Boarding 101 (Part II) – Surviving Boarding School

August 27, 2018 | Kitty Chow

In my previous article, I discussed useful preparations involved before boarding to allow you a smooth start. So what about once you start school? In this article, I will share with you my tips on surviving boarding school. 

First of all, you will get homesick. 

It is unavoidable, but it is okay and completely understandable! Moving to another country, living in an unfamiliar environment with no friends (yet!) at a young age is not easy and can be extremely stressful. It is important to be aware of your feelings and be open about them. Don’t be ashamed to share that feeling with others: fellow boarders are a great start as they have all gone through/are experiencing it and I assure you that they can 100% relate to it and give you great advice on how to overcome it. Plus, it can also be the start of a great friendship! You can of course also seek help from the staff members of the boarding house as they have dealt with many homesick students before and can therefore provide you with a different perspective. 

Secondly, step out of your comfort zone to achieve your goal. 

For example, one of my main goals was to speak fluent English so I really made the effort to talk to everybody. Don’t be discouraged if you lack the confidence or the ability to speak ‘perfect’ English. Just remember that there is no magic (i.e. no non-English speaker will just wake up one day speaking fluent English) and it is something that you have to work towards. Additionally, knowing that my parents worked so hard to give me this opportunity to study overseas was my motivation to move forward.

Thirdly, embrace the cultural diversity.

You will be surrounded by students from all over the world so embrace the cultural diversity and make friends with them! It is so tempting to just hang out with students who speak the same language from the same background and I have seen too many students (both school and university levels) fall into that trap. Note that I am not saying don’t become friends with others from your country, rather, I am suggesting don’t ONLY become friends with others from your country. You will learn so much from other students about their cultures and experiencing a different custom will widen your horizon. You might make mistakes along the way (e.g. not culturally aware of what’s appropriate and what’s not) and upset somebody. Just be genuine and apologetic if it happens, and try to understand it from their viewpoint so that you can become more culturally sensitive.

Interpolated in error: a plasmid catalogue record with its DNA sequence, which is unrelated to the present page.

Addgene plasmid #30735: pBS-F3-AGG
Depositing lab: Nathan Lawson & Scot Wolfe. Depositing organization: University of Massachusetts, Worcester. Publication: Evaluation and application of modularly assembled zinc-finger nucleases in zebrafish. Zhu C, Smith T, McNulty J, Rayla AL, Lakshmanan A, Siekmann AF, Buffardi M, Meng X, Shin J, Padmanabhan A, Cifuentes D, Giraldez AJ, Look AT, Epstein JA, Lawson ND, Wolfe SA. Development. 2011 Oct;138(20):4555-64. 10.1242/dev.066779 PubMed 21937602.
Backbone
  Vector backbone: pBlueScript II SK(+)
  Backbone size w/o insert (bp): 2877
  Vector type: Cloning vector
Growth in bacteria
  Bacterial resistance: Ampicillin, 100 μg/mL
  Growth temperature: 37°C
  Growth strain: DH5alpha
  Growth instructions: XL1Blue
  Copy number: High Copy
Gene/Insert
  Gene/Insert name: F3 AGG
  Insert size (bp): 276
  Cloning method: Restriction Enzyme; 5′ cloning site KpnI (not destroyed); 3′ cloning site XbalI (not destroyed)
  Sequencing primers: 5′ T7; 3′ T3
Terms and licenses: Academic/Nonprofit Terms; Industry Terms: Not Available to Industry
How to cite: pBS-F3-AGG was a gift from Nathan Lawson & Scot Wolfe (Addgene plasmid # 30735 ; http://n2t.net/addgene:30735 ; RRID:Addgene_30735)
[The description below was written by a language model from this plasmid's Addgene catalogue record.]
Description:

Finally, don’t break any school rules. DON’T.

As condescending as it sounds, don’t break any school rules. There is a reason why these rules were established in the first place. Don’t sneak out in the middle of the night, don’t stay over at your friend’s place without permission, etc. Breaking a school rule looks bad on your record and in the severe case can lead to suspension or even withdrawal. I’d however argue that the worst influence of such behaviour is the damage of the mutual trust between you and your head of house. Whether you like it or not, you will be most likely stuck at boarding school for some time so why would you make your whole life more difficult?

There you go! Here are my tips on surviving a boarding school. Boarding schools are great fun and they do try their best to give you a great study environment as well as fun activities over the weekends, so take advantage of them! I wish you all the best and make the most out of boarding school! 


To find out more about Ampla Education’s boarding school application services, contact us at



Educated at Badminton School, Kitty obtained a First Class Honours degree in Biomedical Engineering, followed by a MSc degree specialising in Medical Physics, both from Imperial College. Kitty has experience teaching students subjects such as Maths, Sciences, as well as educating young children Programming. As the former Departmental Representative of her degree, she also understands university admissions and is well placed to assist with school and university applications.



© Ampla Education  –  Unauthorised use of this material without permission is strictly prohibited. Excerpts and links may be used, provided that full credit is given to Ampla Education.